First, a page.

Summary: Every year the Thanksgiving holiday seems to be more and more squeezed out by Halloween and Christmas. But for Christians, Thanksgiving should be one of the most important holidays of the year.
I really can’t believe that Thanksgiving is this week. Anybody else feel like Thanksgiving kind of snuck up on you this year? Part of the problem may be that our culture seems to be squeezing out the Thanksgiving holiday. For years retailers have been trying to get people to do their Christmas shopping earlier and earlier. This year I was in Dillard’s on September 23 and they already had Christmas decorations up. That’s more than 3 months before Christmas! And in recent years Halloween has become more and more popular and so it seems as if Thanksgiving is getting squeezed out.
That wasn’t always the case and for Christians, Thanksgiving should be one of the most important holidays of the year. As most of you know, the celebration of Thanksgiving in America can be traced back to the pilgrims in Plymouth, Massachusetts. You know the story. When they arrived the Indians helped them plant corn and the following fall they had such a bumper crop that they had a big feast. Except that’s not exactly what happened. The truth is that the Pilgrims almost didn’t make it. In fact, more than half of them didn’t survive the first winter. And they didn’t have a bumper crop. In addition to the drought that year that affected their crops, Governor Bradford wrote in his History of Plymouth Plantation that many of the people refused to work in the fields and instead would steal the produce as soon as it was edible. He described the colony as riddled with “corruption” and with “confusion and discontent.” And yet they stopped to thank God.
The idea was not a new one. They had brought the concept with them from England. You see the Puritans were Calvinists. Just like Presbyterians. One of the characteristics of Calvinists, especially at that time, was the rejection of special church holidays. The Puritans in particular wanted to focus attention on weekly Lord’s Day worship and so they eliminated all church holidays, including Christmas and Easter. In fact, a few years later in colonial Massachusetts it was actually illegal for a business to be closed on Christmas Day. However, instead of the church holidays the Puritans held special days of Thanksgiving and Prayer in response to God’s providence. They did this every year.
In 1789, George Washington, at the request of Congress, proclaimed the first nationwide Thanksgiving. He wrote, “it is the duty of all nations to acknowledge the providence of Almighty God, to obey His will, to be grateful for His benefits, and humbly to implore His protection and favour.”
So where did the Puritans and George Washington get the idea for a day of thanksgiving? From the Bible. The Bible mentions thanking God over 160 times. A third of those times are in the Psalms. As we saw with the Puritans, in the Bible thanksgiving is always a response to something God has done. For example, when the Israelites finish rebuilding the wall in Jerusalem despite the opposition from their enemies, Nehemiah leads the people in a thanksgiving celebration. Sometimes we even see people thanking God ahead of time. When Daniel learns that he will probably end up in the lion’s den because of his faith he thanks God. And Jonah prays while he’s inside the fish and promises to thank God and obey. And of course the ancient Israelites were to bring sacrifices to God as a way of showing their thankfulness.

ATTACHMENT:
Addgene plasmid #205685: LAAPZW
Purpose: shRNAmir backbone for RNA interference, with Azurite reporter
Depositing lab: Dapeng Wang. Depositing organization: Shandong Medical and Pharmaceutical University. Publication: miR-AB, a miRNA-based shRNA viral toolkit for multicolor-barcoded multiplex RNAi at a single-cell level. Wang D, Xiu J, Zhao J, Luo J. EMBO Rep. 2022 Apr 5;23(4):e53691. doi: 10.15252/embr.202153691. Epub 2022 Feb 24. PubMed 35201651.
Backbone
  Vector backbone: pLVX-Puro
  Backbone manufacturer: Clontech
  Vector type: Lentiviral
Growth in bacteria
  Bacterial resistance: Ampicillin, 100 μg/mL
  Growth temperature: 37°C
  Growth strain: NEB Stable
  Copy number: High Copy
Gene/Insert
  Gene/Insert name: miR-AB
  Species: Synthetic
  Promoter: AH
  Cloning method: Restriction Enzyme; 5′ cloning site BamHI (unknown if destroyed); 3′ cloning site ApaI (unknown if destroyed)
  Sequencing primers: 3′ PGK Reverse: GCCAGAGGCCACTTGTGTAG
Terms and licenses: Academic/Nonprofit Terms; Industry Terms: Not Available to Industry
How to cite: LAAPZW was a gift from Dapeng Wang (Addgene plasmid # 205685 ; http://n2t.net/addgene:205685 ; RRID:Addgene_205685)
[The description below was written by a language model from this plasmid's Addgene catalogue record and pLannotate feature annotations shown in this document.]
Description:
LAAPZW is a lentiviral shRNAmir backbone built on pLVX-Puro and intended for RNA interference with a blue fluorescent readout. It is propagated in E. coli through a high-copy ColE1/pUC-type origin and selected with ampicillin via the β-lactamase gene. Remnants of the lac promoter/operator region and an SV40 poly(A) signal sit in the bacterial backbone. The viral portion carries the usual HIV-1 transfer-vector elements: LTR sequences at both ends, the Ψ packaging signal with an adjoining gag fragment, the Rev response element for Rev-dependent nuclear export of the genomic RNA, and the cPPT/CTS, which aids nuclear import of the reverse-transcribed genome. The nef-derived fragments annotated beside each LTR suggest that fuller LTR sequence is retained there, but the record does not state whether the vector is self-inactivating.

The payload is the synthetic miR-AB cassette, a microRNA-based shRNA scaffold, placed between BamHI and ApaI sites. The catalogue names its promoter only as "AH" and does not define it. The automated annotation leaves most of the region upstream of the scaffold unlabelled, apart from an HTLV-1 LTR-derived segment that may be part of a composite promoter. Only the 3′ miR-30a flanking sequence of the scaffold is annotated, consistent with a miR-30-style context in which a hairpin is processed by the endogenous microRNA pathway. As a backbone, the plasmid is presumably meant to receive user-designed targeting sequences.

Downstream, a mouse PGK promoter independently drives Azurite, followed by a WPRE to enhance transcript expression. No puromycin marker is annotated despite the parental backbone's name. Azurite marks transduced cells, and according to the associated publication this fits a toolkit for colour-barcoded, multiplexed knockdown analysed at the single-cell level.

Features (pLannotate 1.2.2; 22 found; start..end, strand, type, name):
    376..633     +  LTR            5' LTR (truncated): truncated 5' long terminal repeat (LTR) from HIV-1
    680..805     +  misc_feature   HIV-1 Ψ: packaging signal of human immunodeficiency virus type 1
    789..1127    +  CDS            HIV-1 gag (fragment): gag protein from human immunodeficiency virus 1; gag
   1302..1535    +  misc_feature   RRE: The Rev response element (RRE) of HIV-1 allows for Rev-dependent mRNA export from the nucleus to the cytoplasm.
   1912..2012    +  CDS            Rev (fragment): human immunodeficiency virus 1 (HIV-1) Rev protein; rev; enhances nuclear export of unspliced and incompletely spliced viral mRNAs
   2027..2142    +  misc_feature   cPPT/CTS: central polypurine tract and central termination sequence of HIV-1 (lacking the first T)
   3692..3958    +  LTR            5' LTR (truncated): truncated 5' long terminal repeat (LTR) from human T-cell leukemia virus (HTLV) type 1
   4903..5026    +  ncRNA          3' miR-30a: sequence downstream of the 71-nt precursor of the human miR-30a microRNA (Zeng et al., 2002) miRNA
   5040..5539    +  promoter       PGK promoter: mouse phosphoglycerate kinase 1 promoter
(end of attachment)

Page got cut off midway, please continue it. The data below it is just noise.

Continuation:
I think two of the clearest passages on Thanksgiving might be the two we read this morning. Paul tells the Colossians, “be thankful…sing with thankfulness in your hearts to God. And whatever you do, in word or deed, do everything in the name of the Lord Jesus, giving thanks to God the Father through him.” What does it mean for us to be thankful?
I suggest that thanksgiving is made up of two parts: attitude and actions. Last week I received a nice thank you note from someone. I wasn’t expecting it and it was such a nice gesture. It made me feel genuinely appreciated. But sometimes you receive a thank you note that doesn’t necessarily give you the same feeling. Maybe it seems as though the note was sent because it was expected. A young couple hadn’t been married very long and they were trying to send out thank you notes for all the gifts. The young woman asked her new husband to write a thank you note for a set of kitchen knives they had received. He wrote, “Dear Wedding Guest, thank you for the knives. They will be good for cutting. Sincerely, Dan.” The action was there but maybe the attitude wasn’t.
Colossians 3 gives can help us understand both the actions and attitudes that demonstrate our thankfulness to God. Paul tells us the actions that demonstrate that we are thankful. “Put to death there fore what is earthly in you: sexual immorality, impurity, passion, evil desire, and covetousness, which is idolatry.” We show God that we are thankful for what he has done and is doing in our lives by putting away “anger, wrath, malice, slander, and obscene talk.” He goes on, “Do not lie to one another.” In verse 11 he is basically saying to treat everyone with dignity and respect. He also tells us to forgive. We are to worship and study the Scriptures. In fact, he says that our whole life – whatever you do – is to be lived as a demonstration of our thankfulness to God. How are you doing with that? A good way to know is by how much you serve and give to God’s work.